States normally invest foreign exchange reserves in low or no-risk investment vehicles like US Treasuries. But there is concern that some of these funds are now moving toward riskier equity holdings. This development worries governments in the US and Europe. Finance Ministers from the G7 recently asked some of the biggest funds to develop an explicit code of conduct for SWFs. Transparency is an issue here. So is national security. "Money is naturally going to gravitate toward dollar-based assets because of the strength of our economy," Treasury secretary, Henry Paulson Jr., recently said."I'd like nothing more than to get more of that money. But I understand that there's a natural fear that they're going to buy up America."
At the Carnegie Council last week, Daniel Altman downplayed those fears by noting that a similar sentiment surrounded Japanese real-estate purchases in the US during the 1980s. "My gut feeling is, that if you are going to offer securities for sale, you can't dictate who buys them," he said.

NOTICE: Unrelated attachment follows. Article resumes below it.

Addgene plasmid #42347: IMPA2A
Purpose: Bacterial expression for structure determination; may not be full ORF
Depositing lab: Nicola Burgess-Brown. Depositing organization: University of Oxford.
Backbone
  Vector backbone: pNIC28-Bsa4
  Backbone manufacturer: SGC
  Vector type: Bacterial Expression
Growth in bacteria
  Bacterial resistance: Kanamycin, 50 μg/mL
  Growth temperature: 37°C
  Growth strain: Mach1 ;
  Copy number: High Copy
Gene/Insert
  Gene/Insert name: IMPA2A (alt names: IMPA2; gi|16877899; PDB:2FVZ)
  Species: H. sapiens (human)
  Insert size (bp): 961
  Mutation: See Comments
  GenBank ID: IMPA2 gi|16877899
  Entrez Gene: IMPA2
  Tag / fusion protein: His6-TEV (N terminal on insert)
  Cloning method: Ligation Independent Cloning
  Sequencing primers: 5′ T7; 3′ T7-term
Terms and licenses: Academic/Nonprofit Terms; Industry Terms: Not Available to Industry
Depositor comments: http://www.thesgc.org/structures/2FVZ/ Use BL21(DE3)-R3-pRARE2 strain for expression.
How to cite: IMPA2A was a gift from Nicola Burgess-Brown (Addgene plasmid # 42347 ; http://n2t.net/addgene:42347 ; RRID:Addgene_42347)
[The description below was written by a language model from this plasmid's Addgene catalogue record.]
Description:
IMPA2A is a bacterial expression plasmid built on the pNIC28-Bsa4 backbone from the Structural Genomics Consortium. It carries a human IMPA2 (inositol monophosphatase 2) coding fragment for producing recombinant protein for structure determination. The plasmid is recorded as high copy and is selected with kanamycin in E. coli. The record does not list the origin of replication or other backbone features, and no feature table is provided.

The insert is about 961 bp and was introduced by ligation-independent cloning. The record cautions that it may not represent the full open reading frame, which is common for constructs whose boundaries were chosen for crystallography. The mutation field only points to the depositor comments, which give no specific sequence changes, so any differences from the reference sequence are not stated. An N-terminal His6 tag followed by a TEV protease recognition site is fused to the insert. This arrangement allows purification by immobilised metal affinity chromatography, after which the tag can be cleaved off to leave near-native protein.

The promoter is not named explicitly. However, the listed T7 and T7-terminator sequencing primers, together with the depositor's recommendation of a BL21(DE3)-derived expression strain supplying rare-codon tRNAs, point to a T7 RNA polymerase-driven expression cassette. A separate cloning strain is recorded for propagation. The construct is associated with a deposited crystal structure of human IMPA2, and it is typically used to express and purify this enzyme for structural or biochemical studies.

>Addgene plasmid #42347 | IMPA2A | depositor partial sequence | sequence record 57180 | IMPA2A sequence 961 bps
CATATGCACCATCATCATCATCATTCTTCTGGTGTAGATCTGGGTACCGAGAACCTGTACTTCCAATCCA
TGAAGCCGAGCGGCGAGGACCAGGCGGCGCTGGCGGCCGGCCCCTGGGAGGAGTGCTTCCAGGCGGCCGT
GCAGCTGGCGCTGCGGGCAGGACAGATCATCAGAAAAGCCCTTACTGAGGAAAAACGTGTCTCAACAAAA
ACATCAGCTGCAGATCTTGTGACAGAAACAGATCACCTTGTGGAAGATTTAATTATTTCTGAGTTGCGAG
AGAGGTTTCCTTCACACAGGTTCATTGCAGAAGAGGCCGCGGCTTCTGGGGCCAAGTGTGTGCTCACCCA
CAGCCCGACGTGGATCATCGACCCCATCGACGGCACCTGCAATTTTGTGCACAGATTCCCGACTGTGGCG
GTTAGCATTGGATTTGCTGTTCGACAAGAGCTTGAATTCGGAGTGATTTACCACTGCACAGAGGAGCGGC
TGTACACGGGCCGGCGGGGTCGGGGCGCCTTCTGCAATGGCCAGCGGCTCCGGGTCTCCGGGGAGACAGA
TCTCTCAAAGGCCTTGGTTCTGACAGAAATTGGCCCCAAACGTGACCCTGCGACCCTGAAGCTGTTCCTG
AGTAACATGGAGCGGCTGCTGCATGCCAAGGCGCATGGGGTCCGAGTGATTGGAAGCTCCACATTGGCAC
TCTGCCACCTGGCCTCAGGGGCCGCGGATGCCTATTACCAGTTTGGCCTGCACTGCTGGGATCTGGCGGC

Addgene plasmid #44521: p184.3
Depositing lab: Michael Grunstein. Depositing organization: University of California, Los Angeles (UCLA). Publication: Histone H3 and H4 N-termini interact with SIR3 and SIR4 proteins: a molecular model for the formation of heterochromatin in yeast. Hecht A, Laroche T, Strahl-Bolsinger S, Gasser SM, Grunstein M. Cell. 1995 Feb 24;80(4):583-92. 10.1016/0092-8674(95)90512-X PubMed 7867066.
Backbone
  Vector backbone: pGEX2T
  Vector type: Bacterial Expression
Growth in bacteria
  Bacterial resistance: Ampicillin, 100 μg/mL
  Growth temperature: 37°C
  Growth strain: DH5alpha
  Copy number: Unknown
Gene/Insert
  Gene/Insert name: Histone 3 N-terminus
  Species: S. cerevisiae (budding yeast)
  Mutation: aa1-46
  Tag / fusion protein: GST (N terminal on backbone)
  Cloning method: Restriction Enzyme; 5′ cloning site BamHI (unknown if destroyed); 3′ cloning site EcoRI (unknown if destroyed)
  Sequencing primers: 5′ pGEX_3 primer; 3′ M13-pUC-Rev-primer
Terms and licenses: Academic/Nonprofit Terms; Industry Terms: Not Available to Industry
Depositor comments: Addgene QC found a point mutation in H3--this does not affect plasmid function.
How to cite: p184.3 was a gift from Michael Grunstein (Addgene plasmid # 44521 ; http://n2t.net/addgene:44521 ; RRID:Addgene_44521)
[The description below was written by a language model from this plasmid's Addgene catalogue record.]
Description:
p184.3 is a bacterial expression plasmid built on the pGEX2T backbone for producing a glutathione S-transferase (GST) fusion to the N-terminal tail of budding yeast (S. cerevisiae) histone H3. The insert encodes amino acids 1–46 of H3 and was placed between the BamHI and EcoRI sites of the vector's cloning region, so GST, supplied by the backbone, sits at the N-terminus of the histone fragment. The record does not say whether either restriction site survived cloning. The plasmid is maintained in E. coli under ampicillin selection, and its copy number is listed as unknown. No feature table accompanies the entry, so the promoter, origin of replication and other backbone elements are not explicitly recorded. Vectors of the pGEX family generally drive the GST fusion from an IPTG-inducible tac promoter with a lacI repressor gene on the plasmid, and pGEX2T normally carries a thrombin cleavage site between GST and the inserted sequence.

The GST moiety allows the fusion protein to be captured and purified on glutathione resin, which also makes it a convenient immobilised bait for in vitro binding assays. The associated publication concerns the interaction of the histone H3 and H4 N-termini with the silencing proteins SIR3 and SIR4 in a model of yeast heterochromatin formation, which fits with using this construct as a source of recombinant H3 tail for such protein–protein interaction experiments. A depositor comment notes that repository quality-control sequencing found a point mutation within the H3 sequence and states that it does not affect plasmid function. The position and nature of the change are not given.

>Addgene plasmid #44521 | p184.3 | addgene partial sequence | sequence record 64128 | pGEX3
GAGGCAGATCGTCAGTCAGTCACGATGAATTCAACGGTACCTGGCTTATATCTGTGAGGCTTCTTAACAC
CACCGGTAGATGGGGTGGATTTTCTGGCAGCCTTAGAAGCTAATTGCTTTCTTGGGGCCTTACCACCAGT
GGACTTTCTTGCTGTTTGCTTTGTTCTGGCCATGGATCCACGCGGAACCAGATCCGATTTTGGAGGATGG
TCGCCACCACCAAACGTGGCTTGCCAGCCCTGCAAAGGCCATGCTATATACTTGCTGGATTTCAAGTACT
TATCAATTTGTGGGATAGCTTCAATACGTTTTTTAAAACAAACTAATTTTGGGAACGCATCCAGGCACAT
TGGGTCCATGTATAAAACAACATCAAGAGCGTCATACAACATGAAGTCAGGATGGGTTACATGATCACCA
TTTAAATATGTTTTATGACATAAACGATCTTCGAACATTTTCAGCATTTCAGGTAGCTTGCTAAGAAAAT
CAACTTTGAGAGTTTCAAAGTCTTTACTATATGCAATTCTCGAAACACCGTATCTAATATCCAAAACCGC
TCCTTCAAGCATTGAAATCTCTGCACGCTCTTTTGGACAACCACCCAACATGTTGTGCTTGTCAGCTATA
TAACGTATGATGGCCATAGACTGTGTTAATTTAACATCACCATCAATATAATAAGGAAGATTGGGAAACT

Bloomberg's Matthew Lynn is somewhat more direct in his defense of SWFs.
"Nobody minded when emerging economies recycled all those dollars, pounds and euros by putting cash on deposit in our banks, or buying bonds issued by our governments. So why should we mind when they start buying companies? They are just diversifying their holdings, like any prudent investor would. If we don't like them purchasing our equities, shouldn't we tell them to stop buying our bonds and currencies as well?"Should we be scared of Sovereign Wealth Funds? Or are they no riskier than other investment vehicles that we are more familiar with?